This post is intended for those who have not experienced one of our Melbourne Barista courses and a primer for our Level 1 barista course.

For many, Arabica is synonymous with coffee and quality, but did you know that this is just one of over 100 coffee species that belong to the Coffea genus? The two most cultivated species of coffee in the world are Arabica and Robusta.

Together, let’s explore origins, plants and taste differences these beans can make to your morning coffee (or whenever you choose to have your coffee).

Coffea Arabica

Arabica coffee is the most popular coffee species in the world. It makes up approximately 70% of all coffee production and is the preferred species for many coffee lovers. Arabica beans originated from the southwestern highlands of Ethiopia. The name ‘Arabica’ is thought to have originated when beans moved from Ethiopia to lower Arabia in the 7th century.

Arabica plants are fairly fragile and prefer temperatures between 15 and 24 degrees Celsius. Plants can grow up to 12 meters but will typically be kept at 2 meters to make for easy harvesting. 

Due to its chocolate, nut, berry and fruity flavour notes, many people enjoy the taste of Arabica beans. It is also little wonder then that Arabica coffee contains twice as much sugar than Robusta coffee. Cafes will typically favour Arabica beans because of these qualities.

Arabica has a significantly reduced caffeine content when compared to its Robusta counterpart. This can be good for those looking to cut down on their caffeine. However, this may also explain why many of you (me included) order double shots at local cafes. Learn how to make the most of Arabica beans at one of our Barista courses in Melbourne.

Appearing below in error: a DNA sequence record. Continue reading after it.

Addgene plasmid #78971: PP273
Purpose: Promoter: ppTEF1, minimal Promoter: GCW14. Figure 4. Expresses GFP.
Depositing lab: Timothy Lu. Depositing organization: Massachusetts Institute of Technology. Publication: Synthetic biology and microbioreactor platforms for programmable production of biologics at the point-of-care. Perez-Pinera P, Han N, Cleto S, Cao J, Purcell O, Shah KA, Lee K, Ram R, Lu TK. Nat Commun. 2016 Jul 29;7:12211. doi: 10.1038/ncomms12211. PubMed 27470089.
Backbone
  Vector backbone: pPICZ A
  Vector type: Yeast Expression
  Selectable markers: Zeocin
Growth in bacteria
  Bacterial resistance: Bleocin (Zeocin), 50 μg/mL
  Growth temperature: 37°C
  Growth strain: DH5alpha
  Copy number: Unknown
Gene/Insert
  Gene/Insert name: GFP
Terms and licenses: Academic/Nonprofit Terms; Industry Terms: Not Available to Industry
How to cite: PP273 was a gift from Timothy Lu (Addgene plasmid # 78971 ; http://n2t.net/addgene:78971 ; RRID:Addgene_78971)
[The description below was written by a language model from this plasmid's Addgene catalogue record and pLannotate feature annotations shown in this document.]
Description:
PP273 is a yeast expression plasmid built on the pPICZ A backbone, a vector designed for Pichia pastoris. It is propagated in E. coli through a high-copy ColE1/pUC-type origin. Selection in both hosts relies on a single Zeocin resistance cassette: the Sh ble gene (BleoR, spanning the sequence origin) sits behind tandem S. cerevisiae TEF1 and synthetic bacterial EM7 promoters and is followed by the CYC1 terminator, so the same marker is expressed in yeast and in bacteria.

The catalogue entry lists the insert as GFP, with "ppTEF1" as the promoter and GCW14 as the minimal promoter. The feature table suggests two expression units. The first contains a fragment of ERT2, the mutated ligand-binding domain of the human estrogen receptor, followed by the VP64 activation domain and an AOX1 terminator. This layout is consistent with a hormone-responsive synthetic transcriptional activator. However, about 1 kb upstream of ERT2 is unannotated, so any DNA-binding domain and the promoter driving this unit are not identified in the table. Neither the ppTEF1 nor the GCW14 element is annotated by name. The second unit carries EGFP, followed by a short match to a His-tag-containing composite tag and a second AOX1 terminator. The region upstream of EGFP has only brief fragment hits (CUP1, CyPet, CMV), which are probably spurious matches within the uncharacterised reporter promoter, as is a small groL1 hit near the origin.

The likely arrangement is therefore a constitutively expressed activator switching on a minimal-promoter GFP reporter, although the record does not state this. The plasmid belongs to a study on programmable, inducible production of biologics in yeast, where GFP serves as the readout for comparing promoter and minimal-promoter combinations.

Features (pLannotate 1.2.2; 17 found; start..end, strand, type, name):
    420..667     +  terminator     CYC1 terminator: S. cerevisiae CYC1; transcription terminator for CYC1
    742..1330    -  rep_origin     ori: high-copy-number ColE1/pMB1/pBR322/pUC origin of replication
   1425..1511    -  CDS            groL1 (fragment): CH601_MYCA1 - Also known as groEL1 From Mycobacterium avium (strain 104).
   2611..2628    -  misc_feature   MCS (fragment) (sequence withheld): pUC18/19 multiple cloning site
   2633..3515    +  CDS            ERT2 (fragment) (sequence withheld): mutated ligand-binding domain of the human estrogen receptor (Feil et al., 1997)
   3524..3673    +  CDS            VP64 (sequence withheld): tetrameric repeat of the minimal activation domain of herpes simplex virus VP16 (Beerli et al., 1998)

Coffea Canephora (Robusta)

Robusta Coffee is the world’s second most popular coffee in the world, accounting for around 30% of production. The variety originated in Sub Saharan Africa, however, the plant is now largely grown in the Eastern Hemisphere areas of Indonesia and Vietnam.

The plant itself is nowhere near as fragile as Arabica, as its name suggests, and can thrive in hotter conditions. Robusta plants typically vary from 5 to 10 meters in height depending on the growing conditions.

Robusta generally sells at a much lower price point than Arabica mainly due to its flavour profile. The sweet nuanced fruity and floral characteristics of Arabica coffee are lost and Robusta is often described as earthy and bitter. Those of you who drink instant coffee and espresso blends will most likely have experienced Robusta coffee at some point. It’s no wonder instant coffee will never win any prizes for flavour. 

Whilst these may sound like negative qualities, high-end Robusta coffee has been said to add depth of flavour and, in the case of espresso, enhance crema. Lower quality Robusta, on the other hand, has also been said to taste and smell like burnt rubber. Yuck!

The caffeine content also varies between Arabica and Robusta beans. Robusta beans contain almost twice the amount of caffeine as Arabica beans! Now I love caffeine, it’s the primary reason I drink it first thing in the morning. The physiological effects are amazing; it perks me up and makes me more alert. Now as much as caffeine is amazing it also has one major flaw, and that is in its flavour profile. Caffeine is one of the most bitter substances known to man. This explains why you’ll never be sold 100% Robusta coffee. It is often used sparingly in small percentages in blends to help bolster strength and flavour. 

To learn more about these coffee species and how it affects flavour, check out our Barista courses in Melbourne.  

2 Comments
  1. Are there Arabica or Robusta coffee trees in Australia? if yes, in which part?

    1. Hi Genaldo, we have a few regions in Australia that produce Arabica coffees including Nimbin NSW, Atherton Tablelands far North Queensland, and Byron Bay NSW.